Area Forecast Discussion
Issued by NWS North Platte, NE


Area Forecast Discussion
National Weather Service North Platte NE
1248 PM CST Thu Jan 19 2017

Issued at 329 AM CST Thu Jan 19 2017

H5 analysis from earlier this evening had an elongated
area of low pressure which extended from northern New Mexico into
southern Nebraska. Further west, a broad trough of low pressure
extended from the Gulf of Alaska south into the eastern Pacific, off
the coast of northern California. North of the low across the
central CONUS, a low amplitude ridge of high pressure was present
across central Canada. At the surface: A weak surface trough of low
pressure extended from north central Nebraska into the southeastern
Nebraska panhandle. East of this feature, light southerly winds and
low level moisture advection had pushed into central and eastern
portions of the forecast area. West of this feature winds were
westerly and much drier boundary layer moisture was present.
Overnight, fog has pushed into portions of southwestern and central
nebraska and had become locally dense with a visibility of 1/4 of a
mile at North Platte. NDOR cams south of Arnold have indicated dense
fog as well. Temperatures as of 3 AM CST were mild for this time of
year and ranged from 21 at Ogallala to 36 at O`Neill.


Issued at 846 AM CST Thu Jan 19 2017

Low clouds continue to lift north and east with areas of dense fog
now impacts parts of Thomas and Boyd counties where a Dense Fog
Advisory is now in effect until noon CST. The westward expansion
will now slow while the areas of fog persists through 10 am CT and
lifts slowly from west to east through noon CST.

UPDATE Issued at 636 AM CST Thu Jan 19 2017

Expanded the dense fog advisory to include McPherson, Blaine,
Loup, Garfield, Rock, Wheeler and Holt counties. Highway cameras
in these locations indicate very limited visibilities. Surface obs
in these areas were running visibilities on the order of 1/4 to
1/2 mile. The ending time of the advisory remains at noon CST.


.SHORT TERM...(Today and tonight)
Issued at 329 AM CST Thu Jan 19 2017

Today and tonight: For this morning, based on the
latest WARW, SREF ensemble visibility probabilities and the latest
HRRR, will hoist a dense fog advisory for portions of southwestern
and central Nebraska this morning. Indications are that the fog will
begin to burn off by late morning. However, stratus will be an issue
in the east today given the favorable low level moisture advection.
That being said, decided to undercut guidance for highs this
afternoon in the eastern CWA. Further west, drier air and mainly
clear skies will allow temps to reach the upper 40s to lower 50s.
For tonight: The upper level low will lift into eastern Nebraska.
Underneath this feature, widespread stratus and fog will develop
once again from central into eastern Nebraska. A surface trough will
remain stationary from north central into southwestern Nebraska
overnight tonight and serve as the dividing line between fog/stratus
and clear skies. SREF probabilities for visbys under 1 mile are near
100 percent for tonight in the eastern CWA. With further support
from the WARW visby product an NAM12, went ahead and inserted areas
of fog into the forecast for tonight.

.LONG TERM...(Friday through Wednesday)
Issued at 329 AM CST Thu Jan 19 2017

Friday starts off foggy with locally dense areas. Visibilities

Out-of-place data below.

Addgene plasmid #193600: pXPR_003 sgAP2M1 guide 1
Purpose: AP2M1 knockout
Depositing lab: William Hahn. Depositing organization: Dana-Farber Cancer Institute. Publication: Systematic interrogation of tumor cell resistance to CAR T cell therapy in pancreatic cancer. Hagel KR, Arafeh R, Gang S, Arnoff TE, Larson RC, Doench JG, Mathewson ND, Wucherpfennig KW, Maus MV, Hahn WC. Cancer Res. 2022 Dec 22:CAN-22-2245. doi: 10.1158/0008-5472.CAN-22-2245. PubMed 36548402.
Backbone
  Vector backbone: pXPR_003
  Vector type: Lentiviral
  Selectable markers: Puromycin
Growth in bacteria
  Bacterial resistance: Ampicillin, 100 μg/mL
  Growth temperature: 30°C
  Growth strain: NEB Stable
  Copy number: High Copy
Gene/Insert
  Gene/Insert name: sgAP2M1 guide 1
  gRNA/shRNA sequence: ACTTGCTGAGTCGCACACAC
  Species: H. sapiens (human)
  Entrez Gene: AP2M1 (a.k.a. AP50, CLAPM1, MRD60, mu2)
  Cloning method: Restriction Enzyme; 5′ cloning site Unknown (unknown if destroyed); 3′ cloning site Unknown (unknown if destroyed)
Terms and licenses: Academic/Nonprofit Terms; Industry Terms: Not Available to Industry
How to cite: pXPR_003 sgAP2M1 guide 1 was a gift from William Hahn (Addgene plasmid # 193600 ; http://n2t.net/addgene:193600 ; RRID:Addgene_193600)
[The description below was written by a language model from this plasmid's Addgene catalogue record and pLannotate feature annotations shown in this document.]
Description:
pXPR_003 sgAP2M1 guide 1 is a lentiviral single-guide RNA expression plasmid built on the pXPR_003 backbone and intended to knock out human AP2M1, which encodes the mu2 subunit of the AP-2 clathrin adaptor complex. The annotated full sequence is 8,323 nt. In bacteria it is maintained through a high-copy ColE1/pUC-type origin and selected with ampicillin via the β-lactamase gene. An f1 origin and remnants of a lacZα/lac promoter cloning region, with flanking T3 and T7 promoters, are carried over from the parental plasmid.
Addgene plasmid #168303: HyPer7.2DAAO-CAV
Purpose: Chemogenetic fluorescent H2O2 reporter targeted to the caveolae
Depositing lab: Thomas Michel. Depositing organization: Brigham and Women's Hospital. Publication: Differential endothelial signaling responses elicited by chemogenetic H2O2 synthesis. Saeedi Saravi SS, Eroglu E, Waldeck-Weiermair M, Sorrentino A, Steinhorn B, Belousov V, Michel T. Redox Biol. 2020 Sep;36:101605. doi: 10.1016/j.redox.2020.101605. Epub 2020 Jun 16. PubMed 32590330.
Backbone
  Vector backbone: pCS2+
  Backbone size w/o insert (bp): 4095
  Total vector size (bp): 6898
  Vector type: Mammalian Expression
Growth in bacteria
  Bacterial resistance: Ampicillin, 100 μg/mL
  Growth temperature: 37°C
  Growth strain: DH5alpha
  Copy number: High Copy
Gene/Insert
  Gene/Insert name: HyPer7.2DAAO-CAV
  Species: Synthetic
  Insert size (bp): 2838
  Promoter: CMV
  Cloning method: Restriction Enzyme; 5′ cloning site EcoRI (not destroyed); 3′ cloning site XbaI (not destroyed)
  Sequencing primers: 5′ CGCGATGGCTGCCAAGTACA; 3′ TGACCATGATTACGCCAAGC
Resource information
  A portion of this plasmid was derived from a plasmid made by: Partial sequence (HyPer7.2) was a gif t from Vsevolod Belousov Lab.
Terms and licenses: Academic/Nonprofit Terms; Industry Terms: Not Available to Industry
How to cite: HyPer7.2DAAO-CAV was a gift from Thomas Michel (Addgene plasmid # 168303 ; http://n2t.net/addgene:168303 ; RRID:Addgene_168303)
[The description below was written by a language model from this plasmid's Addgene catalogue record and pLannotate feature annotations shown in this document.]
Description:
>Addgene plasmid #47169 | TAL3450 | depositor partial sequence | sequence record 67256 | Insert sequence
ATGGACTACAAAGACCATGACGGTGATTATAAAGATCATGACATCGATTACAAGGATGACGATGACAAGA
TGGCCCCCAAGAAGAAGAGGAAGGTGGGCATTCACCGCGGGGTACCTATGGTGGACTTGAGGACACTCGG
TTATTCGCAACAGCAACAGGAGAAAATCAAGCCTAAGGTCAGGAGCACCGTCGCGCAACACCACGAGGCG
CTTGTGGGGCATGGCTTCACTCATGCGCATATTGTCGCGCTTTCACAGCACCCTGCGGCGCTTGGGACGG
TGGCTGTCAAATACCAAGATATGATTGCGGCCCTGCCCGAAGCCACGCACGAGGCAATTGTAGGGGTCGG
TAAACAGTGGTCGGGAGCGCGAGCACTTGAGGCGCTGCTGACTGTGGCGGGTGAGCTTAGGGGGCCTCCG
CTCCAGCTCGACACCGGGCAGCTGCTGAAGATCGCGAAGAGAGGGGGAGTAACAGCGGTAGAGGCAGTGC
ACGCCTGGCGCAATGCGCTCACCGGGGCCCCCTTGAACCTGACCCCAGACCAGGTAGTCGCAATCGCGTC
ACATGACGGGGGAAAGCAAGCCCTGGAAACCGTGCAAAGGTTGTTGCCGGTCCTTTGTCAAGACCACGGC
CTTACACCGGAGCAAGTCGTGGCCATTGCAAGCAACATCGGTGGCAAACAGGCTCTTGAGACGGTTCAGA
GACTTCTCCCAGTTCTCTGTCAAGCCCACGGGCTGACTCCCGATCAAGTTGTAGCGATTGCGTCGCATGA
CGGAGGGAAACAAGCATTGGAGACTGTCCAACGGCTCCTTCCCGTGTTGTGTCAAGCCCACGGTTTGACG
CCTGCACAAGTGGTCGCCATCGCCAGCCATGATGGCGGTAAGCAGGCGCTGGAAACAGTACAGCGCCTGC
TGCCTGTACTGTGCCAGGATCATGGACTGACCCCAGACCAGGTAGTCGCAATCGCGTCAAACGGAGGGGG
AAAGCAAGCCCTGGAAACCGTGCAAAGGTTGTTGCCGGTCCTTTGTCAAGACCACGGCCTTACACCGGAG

across south central Nebraska could drop to under a mile during the
early morning hours. Fog lifts by mid morning, giving way to a
pleasant Friday. Even with cloudy skies across much of the forecast
area, high temperatures will still be able to rise into the low to
mid 40s.

Our next system will briefly impact north central Nebraska on Friday
night. Generally, precipitation will remain east of highway 83. The
low pressure system moving across central and eastern Nebraska will
be quick moving and precipitation is expected to remain mostly all
liquid. However, some snow is possible late Friday night as
temperatures drop below freezing. At this time, little to no
accumulation is expected. The system will be well northeast of the
region by Saturday, allowing a return to dry weather.

High pressure and dry weather sticks around for the remainder of the
weekend and into the first part of next week. The next major winter
system potential arrives on Monday night and lasts through Wednesday
morning. Specific details about snow amounts and onset of
snow/timing of heaviest snow is still being worked out. It is safe
to say right now, though, that this system has the potential to drop
several inches of snow from Monday night through Tuesday night. A
added concern with this storm is the potential for gusty winds late
Tuesday which could cause blowing and drifting snow making travel
difficult. Will continue to monitor the development of this storm
over the next couple days.


.AVIATION...(For the 18Z TAFS through 18Z Friday afternoon)
Issued at 1245 PM CST Thu Jan 19 2017

Forecast challenge is areal coverage of fog tonight. Model
differences creates low confidence in spacial coverage of the fog
with higher confidence along and east of a line from North Platte
to Ainsworth. A boundary will move southeast with the eventual
placement to create LIFR conditions to the east or southeast.
Further northwest to include Valentine VFR conditions will
continue. The LIFR conditions over the southeast half of the area
will begin to lift between 15Z to 18Z.




SHORT TERM...Buttler
AVIATION...Keck is the U.S. government's official web portal to all federal, state and local government web resources and services.